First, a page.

GUY GLENN JR. PHOTOS
ILWACO — It was there, and then it wasn’t.
On the night of Friday, Nov. 17, the 77-year-old Lihue II looked perfectly sound as it sat in the Port of Ilwaco slip, where it had been moored for a few days. By Saturday morning, it was sitting on the bottom of the port basin.
Now, Port of Ilwaco staff are confronting the possibility that they may be stuck cleaning up someone else’s 55-ton mess.
While it appears that the sinking did not cause a serious oil spill, there are plenty of other complications when a 61-foot-long, pre-World War II boat sinks in a small port.
“We’ve been dealing with other derelict vessels for years, but we’ve never had one of this size,” Port Manager Guy Glenn Jr. said on Nov. 20.
Port staff noticed the boat was underwater on Nov. 18. According to Glenn, they acted quickly to minimize damage and alert authorities.
It’s always worrisome when a derelict vessel sinks, because many of them leak environmentally harmful oil, fuel and solvents into the water. However, with one of the first big windstorms of the winter season due to arrive on Sunday, Glenn was especially concerned about getting the situation under control.
“There wasn’t ever any significant spill, but any time a boat goes down, there is always some level of sheen in the water,” Glenn said. “Just a little drop or two of oil can make a big difference.”
Workers placed booms around the boat to keep pollution from spreading. Glenn also contacted the U.S. Coast Guard and the state Department of Ecology. They started working to find the owners of the boat.
“We brought in divers on Saturday evening,” Glenn said. “They plugged up any kinds of vents, tried to minimize any leaking coming out of the boat.” On Sunday, U.S. Coast Guard contractors pumped the remaining fuel out of the boat. Glenn said the most important work was completed by the time the storm got serious.
Ecology officials have taken water samples, and are testing them to learn whether the demise of the Lihue II caused significant water pollution.
About the boat
Glenn said the Lihue II was a “transient boat,” meaning it was traveling between destinations when it arrived in Ilwaco in mid-November.
Records from the Inter-American Tropical Tuna Commission show that the wood-hulled boat was built in 1939 by Hawaiian Tuna Packers — which eventually became part of Bumble Bee Seafoods, based in Astoria. As of March, the boat was owned by Stuart Arnold of Astoria, and registered in Warrenton, according to federal records. It appears that Arnold owned the boat for a number of years, as he completed the federal registration paperwork at least 12 times. However, Glenn said, the boat may have recently changed hands.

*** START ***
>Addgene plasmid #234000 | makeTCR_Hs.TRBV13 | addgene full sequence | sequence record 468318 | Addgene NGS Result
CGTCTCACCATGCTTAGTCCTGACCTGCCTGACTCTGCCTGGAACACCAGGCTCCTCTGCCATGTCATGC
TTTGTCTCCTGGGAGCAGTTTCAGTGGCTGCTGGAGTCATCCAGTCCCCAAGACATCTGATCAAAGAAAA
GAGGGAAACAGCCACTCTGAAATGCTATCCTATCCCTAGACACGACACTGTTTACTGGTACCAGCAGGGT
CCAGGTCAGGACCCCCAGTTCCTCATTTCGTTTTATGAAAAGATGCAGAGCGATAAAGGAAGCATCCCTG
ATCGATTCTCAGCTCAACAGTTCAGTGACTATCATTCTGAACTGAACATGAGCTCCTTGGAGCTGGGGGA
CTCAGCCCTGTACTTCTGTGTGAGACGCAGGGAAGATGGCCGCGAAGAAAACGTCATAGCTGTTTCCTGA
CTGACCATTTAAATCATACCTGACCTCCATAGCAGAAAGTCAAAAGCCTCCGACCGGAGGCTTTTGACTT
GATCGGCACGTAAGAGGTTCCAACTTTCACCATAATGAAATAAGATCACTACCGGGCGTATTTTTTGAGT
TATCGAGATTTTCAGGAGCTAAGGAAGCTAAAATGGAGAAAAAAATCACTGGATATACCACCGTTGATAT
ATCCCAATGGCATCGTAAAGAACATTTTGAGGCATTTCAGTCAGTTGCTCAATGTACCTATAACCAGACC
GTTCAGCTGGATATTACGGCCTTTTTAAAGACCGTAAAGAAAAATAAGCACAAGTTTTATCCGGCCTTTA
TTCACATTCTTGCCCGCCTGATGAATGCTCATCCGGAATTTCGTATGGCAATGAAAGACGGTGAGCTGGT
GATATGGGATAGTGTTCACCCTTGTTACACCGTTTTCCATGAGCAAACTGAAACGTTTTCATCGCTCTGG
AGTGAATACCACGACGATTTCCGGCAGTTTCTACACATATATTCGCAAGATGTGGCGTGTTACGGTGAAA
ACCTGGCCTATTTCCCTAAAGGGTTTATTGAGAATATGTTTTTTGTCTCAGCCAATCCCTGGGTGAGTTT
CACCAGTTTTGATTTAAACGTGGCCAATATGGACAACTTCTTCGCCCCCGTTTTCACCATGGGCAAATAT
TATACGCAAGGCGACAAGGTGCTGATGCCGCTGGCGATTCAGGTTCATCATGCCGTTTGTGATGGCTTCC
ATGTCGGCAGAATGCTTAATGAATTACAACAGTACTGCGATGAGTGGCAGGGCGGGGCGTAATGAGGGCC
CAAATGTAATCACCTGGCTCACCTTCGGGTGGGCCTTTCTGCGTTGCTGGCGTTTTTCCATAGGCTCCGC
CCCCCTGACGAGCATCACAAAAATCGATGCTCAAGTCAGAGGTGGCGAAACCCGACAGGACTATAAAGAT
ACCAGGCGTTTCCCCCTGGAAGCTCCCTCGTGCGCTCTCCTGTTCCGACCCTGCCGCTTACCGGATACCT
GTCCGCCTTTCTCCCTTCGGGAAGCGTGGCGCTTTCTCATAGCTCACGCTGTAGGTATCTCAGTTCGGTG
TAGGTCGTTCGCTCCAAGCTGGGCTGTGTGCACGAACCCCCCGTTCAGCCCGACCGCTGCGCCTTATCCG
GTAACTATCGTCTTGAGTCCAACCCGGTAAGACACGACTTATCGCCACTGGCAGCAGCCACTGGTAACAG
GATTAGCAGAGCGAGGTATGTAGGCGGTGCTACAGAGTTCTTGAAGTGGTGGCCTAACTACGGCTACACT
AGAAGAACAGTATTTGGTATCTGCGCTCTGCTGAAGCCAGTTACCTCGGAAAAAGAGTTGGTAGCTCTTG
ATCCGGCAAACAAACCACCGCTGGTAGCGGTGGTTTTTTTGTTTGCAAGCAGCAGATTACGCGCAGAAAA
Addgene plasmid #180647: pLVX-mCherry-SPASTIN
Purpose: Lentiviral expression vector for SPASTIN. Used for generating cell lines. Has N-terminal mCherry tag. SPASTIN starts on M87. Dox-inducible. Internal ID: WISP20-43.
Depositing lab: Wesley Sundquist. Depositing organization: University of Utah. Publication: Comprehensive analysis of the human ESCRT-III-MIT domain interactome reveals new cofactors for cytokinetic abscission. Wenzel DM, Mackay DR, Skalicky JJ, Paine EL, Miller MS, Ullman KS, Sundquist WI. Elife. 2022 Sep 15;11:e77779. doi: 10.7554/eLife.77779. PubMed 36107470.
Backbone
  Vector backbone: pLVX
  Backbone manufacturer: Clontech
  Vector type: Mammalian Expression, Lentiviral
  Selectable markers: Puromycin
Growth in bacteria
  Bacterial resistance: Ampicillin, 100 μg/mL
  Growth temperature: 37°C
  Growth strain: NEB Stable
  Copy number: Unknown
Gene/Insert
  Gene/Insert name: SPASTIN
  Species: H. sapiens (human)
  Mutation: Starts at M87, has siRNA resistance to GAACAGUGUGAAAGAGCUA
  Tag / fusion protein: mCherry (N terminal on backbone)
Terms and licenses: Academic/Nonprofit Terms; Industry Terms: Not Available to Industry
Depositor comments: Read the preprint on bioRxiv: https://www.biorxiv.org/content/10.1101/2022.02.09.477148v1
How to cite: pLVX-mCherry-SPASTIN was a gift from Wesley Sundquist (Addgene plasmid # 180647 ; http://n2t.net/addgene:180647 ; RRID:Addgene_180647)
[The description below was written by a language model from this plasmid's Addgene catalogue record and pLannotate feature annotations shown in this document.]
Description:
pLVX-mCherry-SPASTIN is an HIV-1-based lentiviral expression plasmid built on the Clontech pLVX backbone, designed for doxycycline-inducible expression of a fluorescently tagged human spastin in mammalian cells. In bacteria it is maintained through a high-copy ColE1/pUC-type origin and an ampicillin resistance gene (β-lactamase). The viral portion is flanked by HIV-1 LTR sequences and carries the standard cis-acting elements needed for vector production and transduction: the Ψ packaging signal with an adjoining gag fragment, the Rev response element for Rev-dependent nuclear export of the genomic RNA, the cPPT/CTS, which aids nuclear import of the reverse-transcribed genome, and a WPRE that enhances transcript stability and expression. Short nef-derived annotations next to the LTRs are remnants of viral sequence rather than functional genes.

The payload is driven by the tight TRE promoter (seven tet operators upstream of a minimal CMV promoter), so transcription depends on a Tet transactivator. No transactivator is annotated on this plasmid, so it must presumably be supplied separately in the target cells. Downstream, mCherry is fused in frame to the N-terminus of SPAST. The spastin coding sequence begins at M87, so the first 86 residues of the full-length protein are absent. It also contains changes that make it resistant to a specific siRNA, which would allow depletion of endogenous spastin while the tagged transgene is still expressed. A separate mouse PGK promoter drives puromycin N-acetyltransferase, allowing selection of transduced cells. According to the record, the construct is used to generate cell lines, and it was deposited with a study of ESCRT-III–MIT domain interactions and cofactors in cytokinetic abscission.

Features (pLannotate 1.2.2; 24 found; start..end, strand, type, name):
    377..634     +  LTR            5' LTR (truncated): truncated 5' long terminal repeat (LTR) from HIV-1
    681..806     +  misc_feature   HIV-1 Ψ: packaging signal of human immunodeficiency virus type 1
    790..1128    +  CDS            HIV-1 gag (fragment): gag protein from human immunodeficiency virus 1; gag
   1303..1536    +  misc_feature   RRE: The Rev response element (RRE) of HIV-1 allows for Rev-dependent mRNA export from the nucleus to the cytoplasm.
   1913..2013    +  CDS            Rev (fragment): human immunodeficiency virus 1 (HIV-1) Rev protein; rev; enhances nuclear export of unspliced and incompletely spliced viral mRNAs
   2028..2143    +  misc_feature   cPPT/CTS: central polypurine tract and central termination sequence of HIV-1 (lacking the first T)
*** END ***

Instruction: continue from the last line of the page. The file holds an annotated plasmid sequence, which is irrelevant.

“That’s part of the problem, actually,” Glenn said. “We’re trying to determine ownership.” Authorities are also trying to determine what, if any insurance coverage the boat had.
“It’ll be a process, figuring all that out, and figuring out a plan to salvage,” Glenn said.
Fishermen told Glenn the boat appears to have gone down “pretty quickly,” but no one knows exactly why.
“When the divers went down to check everything, they noticed the wood is not in good condition,” Glenn said. “We are not sure about the integrity of the hull. We’re still trying to investigate that. I don’t know if it can be determined or not.”
A slow process
During the coming weeks, Ecology will continue to monitor the boat and test water samples to make sure it isn’t causing environmental harm. However, actually getting the boat out of the water could be a slow, complicated process.
Commercial fishing boats are often subject to oversight from multiple jurisdictions and agencies, each with their own rules and procedures. Derelict boats are money-sucking liabilities, so owners sometimes let the documentation lapse into disrepair along with the boats, or offload them through less-than-official channels. It can prove difficult to determine who is legally responsible for a sunken boat.
Further complicating matters, removal is expensive. If the owner of the boat or an insurance company can’t pay for removal, it might not happen. Washington state has a derelict vessel program, but it doesn’t have nearly enough money to deal with all of the decaying and abandoned boats in the state.
Glenn doesn’t know what will happen with the Lihue II.
“All I can say is we’re still in that process,” Glenn said.